Relationships of Parenting Practices, Independent Learning, Achievement, and Family Structure
An independent learner is one who actively takes responsibility for his or her own acquisition of knowledge, skills, and expertise. The capacity to self-regulate one's own learning is a necessity for success in higher education. Researchers have found that characteristics of independent learners begin to emerge in young children and continue to develop throughout childhood and adolescence as students grow into self-governing adults.
The purpose of this study is to assess students' levels of independent learning attitudes and behaviors and to examine the relationships among parents' actions, family structure, independent learning, and academic achievement. Using a national sample of 10th grade students from the Education Longitudinal Study of 2002, several statistical analyses were performed in order to answer these research questions:
- How do parents' actions relate to children's independent learning characteristics?
- How do students' independent learning behaviors and attitudes correlate with their academic achievement?
- How are parents' actions associated with their children's academic achievement?
- Are single-parent children less likely to have developed characteristics of independent learning by grade 10 than children living with both of their parents?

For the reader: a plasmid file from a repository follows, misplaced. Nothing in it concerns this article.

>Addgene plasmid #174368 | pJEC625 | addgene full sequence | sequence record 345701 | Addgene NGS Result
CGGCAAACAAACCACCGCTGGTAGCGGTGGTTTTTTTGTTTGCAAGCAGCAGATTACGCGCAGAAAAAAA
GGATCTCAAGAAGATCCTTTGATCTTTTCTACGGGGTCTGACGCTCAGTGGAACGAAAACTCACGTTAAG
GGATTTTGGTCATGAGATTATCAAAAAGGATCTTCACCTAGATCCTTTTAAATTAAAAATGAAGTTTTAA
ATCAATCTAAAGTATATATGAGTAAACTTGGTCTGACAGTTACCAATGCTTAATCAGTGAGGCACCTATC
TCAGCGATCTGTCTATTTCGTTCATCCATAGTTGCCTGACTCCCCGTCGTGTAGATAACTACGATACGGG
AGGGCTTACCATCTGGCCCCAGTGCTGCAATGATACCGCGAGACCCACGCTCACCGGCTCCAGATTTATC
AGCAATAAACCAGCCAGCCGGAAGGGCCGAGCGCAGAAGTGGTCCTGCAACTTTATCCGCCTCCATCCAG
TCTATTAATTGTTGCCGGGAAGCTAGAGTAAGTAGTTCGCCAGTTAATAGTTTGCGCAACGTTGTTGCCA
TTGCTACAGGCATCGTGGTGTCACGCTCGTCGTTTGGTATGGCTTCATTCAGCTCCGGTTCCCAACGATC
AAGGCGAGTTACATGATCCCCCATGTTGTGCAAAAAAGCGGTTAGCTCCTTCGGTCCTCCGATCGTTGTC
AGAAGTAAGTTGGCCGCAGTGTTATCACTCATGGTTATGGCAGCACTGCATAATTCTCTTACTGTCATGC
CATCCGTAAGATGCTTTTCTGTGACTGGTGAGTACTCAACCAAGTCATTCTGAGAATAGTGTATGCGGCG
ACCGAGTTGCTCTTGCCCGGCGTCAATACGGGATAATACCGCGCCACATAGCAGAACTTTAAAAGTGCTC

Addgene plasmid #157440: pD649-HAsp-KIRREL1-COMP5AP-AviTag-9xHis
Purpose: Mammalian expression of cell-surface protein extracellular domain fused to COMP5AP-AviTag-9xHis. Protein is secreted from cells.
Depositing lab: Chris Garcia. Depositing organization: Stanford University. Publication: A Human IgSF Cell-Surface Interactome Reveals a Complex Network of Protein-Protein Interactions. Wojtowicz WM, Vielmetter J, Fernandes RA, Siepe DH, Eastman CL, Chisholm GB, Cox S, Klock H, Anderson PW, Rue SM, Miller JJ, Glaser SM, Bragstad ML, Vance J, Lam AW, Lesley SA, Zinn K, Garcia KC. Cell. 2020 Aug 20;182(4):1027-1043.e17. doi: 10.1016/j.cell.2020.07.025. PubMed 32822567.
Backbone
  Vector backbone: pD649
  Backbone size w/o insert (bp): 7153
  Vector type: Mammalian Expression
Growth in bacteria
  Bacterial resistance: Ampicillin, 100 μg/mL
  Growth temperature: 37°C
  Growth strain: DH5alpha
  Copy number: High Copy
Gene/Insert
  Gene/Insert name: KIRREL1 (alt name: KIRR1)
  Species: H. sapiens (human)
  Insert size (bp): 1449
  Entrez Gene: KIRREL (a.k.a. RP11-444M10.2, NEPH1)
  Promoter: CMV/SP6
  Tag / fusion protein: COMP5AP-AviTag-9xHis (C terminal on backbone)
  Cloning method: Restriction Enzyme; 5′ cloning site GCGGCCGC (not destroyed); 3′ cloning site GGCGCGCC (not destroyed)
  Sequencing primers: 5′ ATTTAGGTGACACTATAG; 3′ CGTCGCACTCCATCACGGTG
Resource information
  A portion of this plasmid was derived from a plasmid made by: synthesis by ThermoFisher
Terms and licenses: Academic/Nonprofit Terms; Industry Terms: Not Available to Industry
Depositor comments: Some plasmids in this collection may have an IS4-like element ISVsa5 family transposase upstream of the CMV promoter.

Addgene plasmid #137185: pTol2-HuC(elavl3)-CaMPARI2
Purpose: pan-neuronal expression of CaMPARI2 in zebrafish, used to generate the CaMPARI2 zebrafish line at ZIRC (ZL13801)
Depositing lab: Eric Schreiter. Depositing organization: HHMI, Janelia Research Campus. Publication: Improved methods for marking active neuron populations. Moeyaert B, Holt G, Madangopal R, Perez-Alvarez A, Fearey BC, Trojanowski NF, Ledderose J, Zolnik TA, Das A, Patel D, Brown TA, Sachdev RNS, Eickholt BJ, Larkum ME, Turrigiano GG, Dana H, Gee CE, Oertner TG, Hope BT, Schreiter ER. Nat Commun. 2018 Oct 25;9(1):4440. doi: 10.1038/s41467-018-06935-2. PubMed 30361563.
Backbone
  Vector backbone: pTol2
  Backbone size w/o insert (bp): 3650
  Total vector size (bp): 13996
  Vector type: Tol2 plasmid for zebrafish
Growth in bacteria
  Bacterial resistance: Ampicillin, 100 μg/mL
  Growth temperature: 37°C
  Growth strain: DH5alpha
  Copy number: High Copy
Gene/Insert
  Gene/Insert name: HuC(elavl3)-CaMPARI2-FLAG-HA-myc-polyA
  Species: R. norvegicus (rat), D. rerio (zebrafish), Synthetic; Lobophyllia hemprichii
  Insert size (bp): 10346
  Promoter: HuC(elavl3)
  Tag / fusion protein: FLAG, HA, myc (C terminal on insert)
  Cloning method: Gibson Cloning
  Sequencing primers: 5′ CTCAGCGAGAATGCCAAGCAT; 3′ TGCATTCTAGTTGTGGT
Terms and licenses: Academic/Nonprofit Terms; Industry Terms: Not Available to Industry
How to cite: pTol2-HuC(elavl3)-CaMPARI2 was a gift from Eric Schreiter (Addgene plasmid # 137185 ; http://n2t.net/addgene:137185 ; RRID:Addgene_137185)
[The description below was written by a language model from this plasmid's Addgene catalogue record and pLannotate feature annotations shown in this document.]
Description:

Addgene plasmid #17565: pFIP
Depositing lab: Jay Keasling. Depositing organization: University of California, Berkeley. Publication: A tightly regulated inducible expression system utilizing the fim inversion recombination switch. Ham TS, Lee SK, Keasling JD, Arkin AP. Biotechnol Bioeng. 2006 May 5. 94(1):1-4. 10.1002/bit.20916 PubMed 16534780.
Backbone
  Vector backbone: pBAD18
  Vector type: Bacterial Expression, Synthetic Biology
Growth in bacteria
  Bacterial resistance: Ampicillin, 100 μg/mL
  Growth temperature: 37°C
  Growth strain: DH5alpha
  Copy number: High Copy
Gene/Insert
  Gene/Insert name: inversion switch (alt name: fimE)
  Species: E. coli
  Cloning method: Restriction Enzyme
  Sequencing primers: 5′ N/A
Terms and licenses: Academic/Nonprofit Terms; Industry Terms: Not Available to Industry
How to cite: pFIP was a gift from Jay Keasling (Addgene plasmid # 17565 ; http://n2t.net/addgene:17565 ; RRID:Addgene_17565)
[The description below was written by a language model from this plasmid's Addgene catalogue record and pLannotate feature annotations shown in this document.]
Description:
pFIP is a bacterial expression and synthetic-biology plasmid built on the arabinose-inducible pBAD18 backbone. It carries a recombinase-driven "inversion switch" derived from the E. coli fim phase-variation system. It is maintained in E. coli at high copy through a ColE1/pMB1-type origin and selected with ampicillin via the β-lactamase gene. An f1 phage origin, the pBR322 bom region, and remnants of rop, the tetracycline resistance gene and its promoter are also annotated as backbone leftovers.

Exploratory factor analysis was conducted to arrange the available variables into appropriate subscales to be used in the statistical procedures for this study. Canonical correlations were used to measure the magnitude of relationships between three pairs of concepts: parents' actions and students' independent learning; students' independent learning and academic achievement; and parents' actions and students' academic achievement.
Structural equation modeling was employed to test the hypothesized model of relationships among parents' actions, students' independent learning behaviors, and academic achievement. Finally, multivariate analysis of variance was used to compare the independent learning scores of students living in four different family structures to determine if a significant difference in the development of independent learning between groups exists. Results suggest actions that parents can take to help their children develop as independent learners and succeed in the academic realm.